Members of Greater Zion M.B. Church in Utica held a surprise drive through seventh anniversary celebration for Rev. Dr. Casey Fisher.
His lovely wife Michelle Fisher was in on the surprise along with Alora McGriggs and her husband Lawrence.
Greater Zion was Rev. Fisher’s home church as he was growing up. He is also the pastor at Greater Grove Street M.B. Church on Alcorn Drive in Vicksburg, and many people attend services at both locations.
We were blessed to have a few moments to visit with the Fishers following the celebration.
Sometimes the simplest of things are the hardest. For example, trusting God sounds so simple, but its simplicity belies its difficulty. The conveniences of modern life have masked the need for deeper values – such as trust in a sovereign God.
Trust is birthed from a place of inner stillness. An old proverb reminds us that “still waters run deep.” To “be still” flies in the face of all that modern life has taught us.
We have been taught that “every tub has to sit on its own bottom;” “the early bird gets the worm;” and one of my favorites: “the first law of nature is self-preservation.”
While useful for developing young personalities and instilling them with a sense of confidence, we should also beware that confidence or reliance on oneself to the exclusion of the community is the polar opposite of trusting God.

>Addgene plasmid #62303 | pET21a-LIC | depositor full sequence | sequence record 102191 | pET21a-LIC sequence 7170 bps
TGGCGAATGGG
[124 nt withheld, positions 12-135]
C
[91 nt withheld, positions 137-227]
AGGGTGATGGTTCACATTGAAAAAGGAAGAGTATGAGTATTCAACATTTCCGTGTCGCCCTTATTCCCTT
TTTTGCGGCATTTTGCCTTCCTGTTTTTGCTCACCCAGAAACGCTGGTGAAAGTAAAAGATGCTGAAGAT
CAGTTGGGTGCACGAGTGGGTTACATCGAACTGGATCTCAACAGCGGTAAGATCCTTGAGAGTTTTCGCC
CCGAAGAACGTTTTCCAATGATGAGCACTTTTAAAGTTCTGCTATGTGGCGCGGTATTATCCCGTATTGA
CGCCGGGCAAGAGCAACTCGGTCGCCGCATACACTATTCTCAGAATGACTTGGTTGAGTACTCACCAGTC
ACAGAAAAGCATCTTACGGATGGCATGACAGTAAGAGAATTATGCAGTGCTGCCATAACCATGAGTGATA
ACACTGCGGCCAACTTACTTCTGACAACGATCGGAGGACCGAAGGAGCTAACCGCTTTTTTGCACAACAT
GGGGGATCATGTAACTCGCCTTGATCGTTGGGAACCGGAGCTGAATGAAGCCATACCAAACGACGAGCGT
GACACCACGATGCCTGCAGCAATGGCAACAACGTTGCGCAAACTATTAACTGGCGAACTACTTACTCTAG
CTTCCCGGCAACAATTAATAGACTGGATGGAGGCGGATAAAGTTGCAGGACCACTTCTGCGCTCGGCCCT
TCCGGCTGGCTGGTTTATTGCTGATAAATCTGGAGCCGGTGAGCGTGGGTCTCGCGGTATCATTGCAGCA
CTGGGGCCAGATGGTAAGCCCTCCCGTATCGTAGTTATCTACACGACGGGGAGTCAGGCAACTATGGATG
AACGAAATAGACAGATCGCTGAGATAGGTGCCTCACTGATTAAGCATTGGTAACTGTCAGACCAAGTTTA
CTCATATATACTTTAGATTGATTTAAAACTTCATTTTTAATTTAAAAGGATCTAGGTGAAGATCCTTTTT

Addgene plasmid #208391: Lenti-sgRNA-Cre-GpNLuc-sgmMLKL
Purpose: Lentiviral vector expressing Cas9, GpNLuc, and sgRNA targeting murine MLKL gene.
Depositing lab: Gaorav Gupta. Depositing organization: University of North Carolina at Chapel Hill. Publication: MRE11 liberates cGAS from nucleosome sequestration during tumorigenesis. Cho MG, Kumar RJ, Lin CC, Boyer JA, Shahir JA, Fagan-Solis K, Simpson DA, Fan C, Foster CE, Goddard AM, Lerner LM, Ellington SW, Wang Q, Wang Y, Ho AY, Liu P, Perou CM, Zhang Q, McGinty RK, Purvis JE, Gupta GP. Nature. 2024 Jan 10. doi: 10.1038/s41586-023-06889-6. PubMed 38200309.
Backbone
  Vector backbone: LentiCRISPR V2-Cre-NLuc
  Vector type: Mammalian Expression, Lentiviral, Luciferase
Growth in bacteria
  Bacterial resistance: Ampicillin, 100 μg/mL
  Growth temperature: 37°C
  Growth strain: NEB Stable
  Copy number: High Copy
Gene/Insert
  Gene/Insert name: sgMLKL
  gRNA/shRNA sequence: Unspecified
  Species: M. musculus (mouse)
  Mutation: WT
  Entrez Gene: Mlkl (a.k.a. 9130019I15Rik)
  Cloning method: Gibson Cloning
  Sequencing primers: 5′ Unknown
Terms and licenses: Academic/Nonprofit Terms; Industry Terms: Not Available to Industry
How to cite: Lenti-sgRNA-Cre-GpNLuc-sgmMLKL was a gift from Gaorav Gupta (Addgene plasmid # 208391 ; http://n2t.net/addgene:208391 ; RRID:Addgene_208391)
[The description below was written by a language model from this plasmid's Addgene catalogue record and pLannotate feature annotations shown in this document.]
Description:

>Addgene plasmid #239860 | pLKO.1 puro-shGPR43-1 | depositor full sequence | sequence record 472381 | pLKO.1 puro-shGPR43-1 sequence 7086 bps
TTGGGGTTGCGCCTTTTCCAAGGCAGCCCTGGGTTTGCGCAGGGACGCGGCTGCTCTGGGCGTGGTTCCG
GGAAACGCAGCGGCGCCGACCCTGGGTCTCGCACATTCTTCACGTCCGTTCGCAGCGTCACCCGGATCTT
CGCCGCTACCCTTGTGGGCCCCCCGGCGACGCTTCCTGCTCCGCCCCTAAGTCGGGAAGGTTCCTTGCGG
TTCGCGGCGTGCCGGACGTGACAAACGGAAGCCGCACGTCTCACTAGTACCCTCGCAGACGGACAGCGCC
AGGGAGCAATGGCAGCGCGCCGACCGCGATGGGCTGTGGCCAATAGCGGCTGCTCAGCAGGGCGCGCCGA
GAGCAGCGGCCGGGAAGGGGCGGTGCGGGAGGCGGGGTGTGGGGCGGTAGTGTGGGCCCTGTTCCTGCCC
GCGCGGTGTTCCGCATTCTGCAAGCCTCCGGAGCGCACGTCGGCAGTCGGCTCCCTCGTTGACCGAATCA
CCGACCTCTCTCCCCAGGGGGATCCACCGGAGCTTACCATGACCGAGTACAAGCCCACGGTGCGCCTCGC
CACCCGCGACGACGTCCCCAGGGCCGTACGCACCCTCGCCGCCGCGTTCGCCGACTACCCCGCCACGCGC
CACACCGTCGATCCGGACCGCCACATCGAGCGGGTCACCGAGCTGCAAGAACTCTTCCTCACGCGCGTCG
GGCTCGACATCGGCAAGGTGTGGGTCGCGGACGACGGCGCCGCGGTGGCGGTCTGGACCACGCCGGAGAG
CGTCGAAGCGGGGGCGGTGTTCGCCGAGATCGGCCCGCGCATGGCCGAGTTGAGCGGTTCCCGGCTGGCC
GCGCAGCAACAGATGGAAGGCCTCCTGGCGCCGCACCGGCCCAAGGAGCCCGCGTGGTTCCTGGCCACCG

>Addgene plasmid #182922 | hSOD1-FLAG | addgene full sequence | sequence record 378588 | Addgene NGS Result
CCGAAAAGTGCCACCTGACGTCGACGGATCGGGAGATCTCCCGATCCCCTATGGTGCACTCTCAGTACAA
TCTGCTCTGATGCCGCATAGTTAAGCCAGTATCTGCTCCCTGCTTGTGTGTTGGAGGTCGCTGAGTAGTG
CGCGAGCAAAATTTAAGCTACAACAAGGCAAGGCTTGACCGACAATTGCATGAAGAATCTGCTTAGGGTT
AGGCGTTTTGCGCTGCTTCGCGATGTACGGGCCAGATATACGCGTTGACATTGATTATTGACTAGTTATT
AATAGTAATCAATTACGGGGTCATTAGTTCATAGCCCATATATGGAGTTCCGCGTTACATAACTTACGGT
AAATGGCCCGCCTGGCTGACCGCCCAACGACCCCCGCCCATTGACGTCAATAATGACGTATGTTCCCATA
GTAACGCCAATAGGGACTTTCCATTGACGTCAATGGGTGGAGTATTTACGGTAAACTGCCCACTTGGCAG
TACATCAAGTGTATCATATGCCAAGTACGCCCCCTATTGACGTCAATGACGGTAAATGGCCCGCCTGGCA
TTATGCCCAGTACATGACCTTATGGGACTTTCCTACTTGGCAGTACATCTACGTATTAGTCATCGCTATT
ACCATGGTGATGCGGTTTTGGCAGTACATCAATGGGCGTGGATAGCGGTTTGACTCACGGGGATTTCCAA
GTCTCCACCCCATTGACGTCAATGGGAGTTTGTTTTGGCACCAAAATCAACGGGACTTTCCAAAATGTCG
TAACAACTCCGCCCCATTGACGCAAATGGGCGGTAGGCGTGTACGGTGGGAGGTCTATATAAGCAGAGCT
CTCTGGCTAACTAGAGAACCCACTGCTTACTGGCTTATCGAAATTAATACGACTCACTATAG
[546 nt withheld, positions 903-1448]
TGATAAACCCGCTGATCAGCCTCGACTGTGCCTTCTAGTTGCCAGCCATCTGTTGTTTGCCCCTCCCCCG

Trusting a sovereign God requires a certain abnegation of self. Trust means that no longer do we have confidence or security in our own abilities or resources; rather, we have learned to place our confidence in God.
The lesson of simple trust in the goodness of a sovereign God is learned from a place of stillness. The psalmist is told to “Be still and know that I am God” (Psalm 46:10).
This type of security is forged through the fires of experience — maybe even a COVID-19 pandemic experience. It is the ability, not to hoard essentials at the local market, but to “fear not, stand still and see the salvation of the Lord” (Exodus 14:13). Knowing that God can and will act when our actions — indeed our very movements — are restricted, births a simple trust.
The act of trusting a sovereign God is performed only when things that you deem important (e.g., your marriage, your money, your children, your reputation, your health) are put at risk — sometimes all at the same time.
Trusting God is also the ability to stay “out of your feelings” or to keep your emotions in check, when all that is within you is telling you that you need to be “in your feelings” and that it’s really okay to lose your Christian civility. Trust is the ability to “be still” when your every instinct is to “do something.”
We each have our own opinions of what the world should be like, and how everything that happens in it should cater to our needs and conform to our opinions.
This type of selfishness, or rejection of community, is the enemy of trusting God. In all our problems, obstacles, setbacks, defeats, frustrations and even utter failures, stands God Himself.
Yet with each setback, bad situation, and day of social isolation, we are given the opportunity over and over to learn to be still and trust God.
Rev. R. D. Bernard is pastor of the King Solomon Baptist Church in Vicksburg. He has recently published a book about the church’s history, “We are King Solomon.” See our live interview with him about the book on our Facebook page.